Some things never change.

Sunday, August 20, 2006
It's been a while since I wrote about anything serious. I've tried to avoid blogging about all the Canadian soldiers being killed in Afghanistan, American involvement in Iraq, Israel/Lebanon, and Harper's No-Show at the International Aids Conference in Toronto because I feel as though I'm getting burnt out by the news. It reminds me a lot of how I felt in the weeks and months following the 9/11 attacks on the US - emotionally drained. Rodney King hit the nail on the head when he asked "Why can't we all just get along?".

I just finished my latest book: Arthur Herman's "To Rule the Waves: How the British Navy Shaped the Modern World". I originally picked it up because of my love of sailing ships and 18/19th century naval battles. I was certainly not disappointed. It was fascinating to see how the evolution of the British navy helped shape the world as we know it. I learned a great deal despite the grammatical errors and what I believe is at least one factual error - Herman claims it was Ralph Hallowell who commanded the Swiftsure at the Battle of the Nile and had the coffin made for Nelson out of the Orient's mast. However, everything I've found has indicated it was Benjamin Hallowell not Ralph, who was his son and would not have been old enough to sail as a midshipman or even a powder monkey, let alone as Captain. I've also learned the origin a number of phrases some of which I've wrote about previously.

However, back to the point of this post. Some things never change. The book covers everything from Drake, Hawke, Nelson, through to the two world wars and the Falkland Islands. I came across the following during Herman's discussion of the peace negotiations following the Great War (page 518):

Versailles had failed precisely where the Congress of Vienna had succeeded. In 1919, it was the United States, not Britain, that set the agenda for the new moral world order, but Woodrow Wilson was no Castlereagh. Britain's goal in 1815 was a "just equilibrium" in Europe and collective security. Wilson's was "to make the world safe for democracy" - a much more ambitious, and nebulous, aim. Despite the years of bloodshed France had caused, Castlereagh had reserved his moral outrage for fighting the slave trade. Wilson, by contrast, felt a deep bitterness toward Germany, especially after a U-boat sank the Irish Mail steamer Leinster, killing 450 men, women, and children in October 1918...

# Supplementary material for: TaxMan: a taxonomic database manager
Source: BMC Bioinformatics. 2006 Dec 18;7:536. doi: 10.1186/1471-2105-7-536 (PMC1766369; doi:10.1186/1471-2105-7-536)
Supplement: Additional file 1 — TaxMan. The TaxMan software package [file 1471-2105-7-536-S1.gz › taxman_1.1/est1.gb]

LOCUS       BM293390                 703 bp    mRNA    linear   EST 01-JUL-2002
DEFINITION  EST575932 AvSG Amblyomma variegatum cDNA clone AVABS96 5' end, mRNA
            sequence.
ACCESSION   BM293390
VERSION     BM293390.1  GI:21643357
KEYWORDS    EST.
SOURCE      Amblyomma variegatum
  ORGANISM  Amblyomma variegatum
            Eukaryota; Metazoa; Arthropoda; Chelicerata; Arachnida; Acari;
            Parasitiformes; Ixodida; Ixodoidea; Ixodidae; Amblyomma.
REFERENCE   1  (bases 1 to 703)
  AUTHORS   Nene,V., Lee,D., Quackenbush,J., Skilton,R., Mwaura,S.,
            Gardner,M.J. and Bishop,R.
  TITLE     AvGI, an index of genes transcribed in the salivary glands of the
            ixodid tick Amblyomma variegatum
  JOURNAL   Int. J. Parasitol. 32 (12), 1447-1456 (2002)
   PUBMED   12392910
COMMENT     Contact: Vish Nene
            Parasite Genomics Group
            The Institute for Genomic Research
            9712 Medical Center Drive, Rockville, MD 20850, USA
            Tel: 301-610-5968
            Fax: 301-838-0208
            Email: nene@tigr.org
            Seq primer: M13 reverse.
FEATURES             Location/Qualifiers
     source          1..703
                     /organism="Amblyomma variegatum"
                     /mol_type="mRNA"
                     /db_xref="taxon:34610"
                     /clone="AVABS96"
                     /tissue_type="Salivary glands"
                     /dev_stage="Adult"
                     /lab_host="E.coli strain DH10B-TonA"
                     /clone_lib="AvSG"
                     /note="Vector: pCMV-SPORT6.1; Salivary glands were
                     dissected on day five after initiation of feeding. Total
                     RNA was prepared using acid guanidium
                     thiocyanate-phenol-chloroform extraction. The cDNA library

Now, granted Wilson and the rest of the world had every reason to be outraged by Germany's action considering the sinking took place 11 days after Germany had asked Wilson to mediate a peace. However, as Herman stated, Castlereagh, 100 years earlier, had managed to put aside his bitterness towards France and realized that peace could not be obtained and would not be maintained by crushing the French people. If anything, it would have the opposite effect which is exactly what happened with Germany in retailiation for Wilson's actions against them following the Great War.

As I read the quote yesterday "to make the world safe for democracy" I wondered why the words rang with such familiarity. Then it hit me. George Dubya. Its the same argument he's been using in his search for Osama and justification for his involvement in Iraq. Seriously, how hard can it be to find this guy...oh wait! Perhaps they don't want to find him... After all, wasn't Al Qaeda's supposed connections to Iraq and the "evidence" (HA!) of weapons of mass destruction that "allowed" Dubya to invade Iraq? Seriously, I hate that man (George). Like Wilson's actions almost 90 years ago, he's heading us towards a global conflict the likes of which the world has not seen before. I am scared for our future, everyone's future.

3 comments:

Candy Minx said...

A blog pal in India just made a comment at my blog "democracy is just eyewash, Candy".

Hmm...have you seen Syriana? Depressing.

Really enjoyed this, I like books on sailing too, perhaps a bit more of the personal sail boat story...although it sure sounds like you got right into this. It feels good doesn't it? I read mostly non-fiction,and I canèt wait to get the time to snuggle into a chair and read for five hours...

not today though!
Cheers Karen,
Candy

Karen said...

Hi Candy: Nope have not seen Syriana yet but have heard a lot of interesting things about it. Saw the "review" on your blog - I'll definately be renting it soon.

Over the past 6 months or so, I've "rediscovered" the joys of reading. I've read 12 books since April/May, mostly nonfiction. I find that fiction just doesn't grab me like it used to anymore. My wishlist on Amazon is now up to 11 pages...oh if only I had the money to buy them and the time to read. That would be the perfect job! Reading and reading for hours on end (and purely for enjoyment!).

Wandering Coyote said...

You would so get along with my dad. He's a military history fanatic, too. I got him "To Rule the Waves" for Christmas a couple years ago and he loved it.